One of the most rewarding aspects of my job is that I have the privilege of speaking with many of our students and alumni. First of all, it’s an extremely humbling experience. As you may (or may not) know, American Military University (AMU) is the number one provider of higher education to the military, so many of our students are deployed during their degree programs.

solider with laptopWhen I talk to students in the armed forces who are stationed overseas—some of whom are sitting in war zones doing their homework—it certainly puts things into perspective about the challenges I face trying to complete my courses.

I recently had the pleasure of speaking with Lincoln Kaffenberger, who is currently the officer in charge of analysis and production section, working for Global Operations Center – SIGINT. His team is tasked with taking raw information, analyzing it, and then using it to answer questions for deployed soldiers as well as provide information to decision makers in the U.S. Army. Lincoln currently works in Washington, D.C., but he was stationed in Afghanistan during part of his degree program at American Military University. Lincoln graduated in 2012 with a master’s degree in Intelligence Studies.

The Real-World Application of Academics
Lincoln quickly discovered that the work he was doing in his classes helped with the products he generated as an analyst.

“I think the intelligence community is similar to the academic community in many ways,” said Lincoln. “Both require their people to use sound analytical processes to reach their conclusions and to display their sources and processes in such a way that others can see how they arrived at that conclusion.” Simple things, like always citing sources and looking at the format of a product to make sure it was produced in a standard format were things that he learned in school and applied directly to his job.

Lincoln was able to apply many of the things he learned in the classroom directly to his job. For example, one of the textbooks was The Thinker’s Tool Kit: 14 Powerful Techniques for Problem Solving, which included a lot of practical analytical techniques such as guiding students through the brainstorming process and helping them learn more about probability.

 “When my boss came to me and said, ‘hey this last operation we didn’t find as many targets as we did in our first operation. Why not? What will that mean for our next operation?’ I could come up with answers and analyze why the second operation was so different than the first and help figure out what the enemy was going to do next,” said Lincoln.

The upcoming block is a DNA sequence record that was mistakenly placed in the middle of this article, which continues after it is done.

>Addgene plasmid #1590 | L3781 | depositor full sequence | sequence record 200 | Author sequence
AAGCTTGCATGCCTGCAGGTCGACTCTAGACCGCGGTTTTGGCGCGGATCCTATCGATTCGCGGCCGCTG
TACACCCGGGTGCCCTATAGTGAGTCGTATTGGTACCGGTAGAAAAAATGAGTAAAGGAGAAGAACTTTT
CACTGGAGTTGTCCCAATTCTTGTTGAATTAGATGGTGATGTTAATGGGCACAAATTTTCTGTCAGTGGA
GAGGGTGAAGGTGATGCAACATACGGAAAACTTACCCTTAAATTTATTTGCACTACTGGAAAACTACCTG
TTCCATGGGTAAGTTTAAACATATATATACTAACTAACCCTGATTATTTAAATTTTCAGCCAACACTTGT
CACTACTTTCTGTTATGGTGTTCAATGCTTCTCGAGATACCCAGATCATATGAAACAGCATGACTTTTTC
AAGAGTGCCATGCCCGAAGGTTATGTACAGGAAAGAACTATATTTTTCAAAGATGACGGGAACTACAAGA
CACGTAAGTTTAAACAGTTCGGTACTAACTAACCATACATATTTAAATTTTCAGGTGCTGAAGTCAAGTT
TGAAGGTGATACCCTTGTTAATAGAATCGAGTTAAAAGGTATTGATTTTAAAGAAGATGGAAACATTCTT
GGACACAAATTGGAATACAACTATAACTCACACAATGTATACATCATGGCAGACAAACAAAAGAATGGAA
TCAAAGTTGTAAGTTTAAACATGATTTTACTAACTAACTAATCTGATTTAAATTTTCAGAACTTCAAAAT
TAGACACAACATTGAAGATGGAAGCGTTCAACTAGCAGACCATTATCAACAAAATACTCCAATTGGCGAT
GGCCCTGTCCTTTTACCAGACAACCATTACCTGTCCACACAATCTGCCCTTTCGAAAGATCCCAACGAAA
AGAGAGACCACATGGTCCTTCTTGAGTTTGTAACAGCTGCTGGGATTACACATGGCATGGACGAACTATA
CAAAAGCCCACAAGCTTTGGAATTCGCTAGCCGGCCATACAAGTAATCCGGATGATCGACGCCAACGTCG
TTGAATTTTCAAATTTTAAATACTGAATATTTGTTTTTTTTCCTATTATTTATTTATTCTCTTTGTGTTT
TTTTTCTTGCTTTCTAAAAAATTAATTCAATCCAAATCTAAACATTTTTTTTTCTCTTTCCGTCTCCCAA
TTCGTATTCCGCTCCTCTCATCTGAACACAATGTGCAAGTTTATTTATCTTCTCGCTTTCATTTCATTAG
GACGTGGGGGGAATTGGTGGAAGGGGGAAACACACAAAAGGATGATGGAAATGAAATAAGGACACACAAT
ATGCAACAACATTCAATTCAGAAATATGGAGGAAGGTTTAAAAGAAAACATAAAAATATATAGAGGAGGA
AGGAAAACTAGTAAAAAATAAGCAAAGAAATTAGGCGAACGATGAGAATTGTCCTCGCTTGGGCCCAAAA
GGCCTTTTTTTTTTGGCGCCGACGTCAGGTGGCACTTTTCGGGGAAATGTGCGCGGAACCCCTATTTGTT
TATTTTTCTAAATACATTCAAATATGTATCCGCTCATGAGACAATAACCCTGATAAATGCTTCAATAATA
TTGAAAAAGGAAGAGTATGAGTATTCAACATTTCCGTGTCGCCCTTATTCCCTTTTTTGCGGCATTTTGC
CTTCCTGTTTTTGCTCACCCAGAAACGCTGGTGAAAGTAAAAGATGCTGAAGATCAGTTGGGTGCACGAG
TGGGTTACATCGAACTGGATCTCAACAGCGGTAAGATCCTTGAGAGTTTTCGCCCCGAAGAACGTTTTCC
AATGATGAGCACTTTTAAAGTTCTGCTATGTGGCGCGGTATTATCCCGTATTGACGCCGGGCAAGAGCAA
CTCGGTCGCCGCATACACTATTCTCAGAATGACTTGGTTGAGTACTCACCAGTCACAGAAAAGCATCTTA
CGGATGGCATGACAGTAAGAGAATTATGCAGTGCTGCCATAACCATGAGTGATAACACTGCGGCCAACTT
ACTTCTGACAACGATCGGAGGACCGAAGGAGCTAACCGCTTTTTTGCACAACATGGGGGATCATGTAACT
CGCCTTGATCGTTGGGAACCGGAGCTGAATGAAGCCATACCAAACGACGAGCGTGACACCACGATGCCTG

Open-Source Information is Highly Valuable
As a result of his coursework, Lincoln also learned that open-source information provides a wealth of information.

“There is bias in the intelligence community that unless it’s classified, it’s not intelligence and it’s not as good or the information is not as credible,” said Lincoln. Through his AMU courses, he discovered that there is a lot of great information to be found in the unclassified realm.

“The reality is that more than 90 percent of information is unclassified or available through open sources. Too many analysts hold the bias that unless it’s classified it’s no good,” he said.

“Courses through AMU forced me to find these sources and allowed me to broaden my horizon about what is available as open source and now I really appreciate and respect that. There’s so much good information out there.”

Tips for Deployed Students
As a student who took courses while stationed abroad, Lincoln offers advice to others considering doing the same thing:

  1. Don’t sign up for classes before deploying. Figure out your situation first, let yourself get into a rhythm while deployed and then sign up for a class. There will be a lot of pressure to turn in assignments on time and that can be daunting. If you are still getting accustomed to your situation, it’s going to be even more difficult.
  2. Be upfront and honest with your professor immediately. As soon as you start your course, tell your professor you are a deployed soldier. While it is always up to the discretion of the professor to grant extensions, if they know your situation right off the bat, they are much more likely to be understanding if things come up. Be sure to stay in regular contact with your professor throughout the course and keep them updated to changes as well. Understand that you may be gone for days without access to the Internet.
  3. Realize that going to school while being deployed is going to be difficult. “It was a struggle,” said Lincoln. “Many days I worked a 12-hour shift or more, I had to stay in physical shape, and I had to stay in touch with my spouse. On top of that, I had to do my homework, too. Plus, at some point, you have to sleep.”

Leischen Kranick is a Managing Editor at AMU Edge. She has 15 years of experience writing articles and producing podcasts on topics relevant to law enforcement, fire services, emergency management, private security, and national security.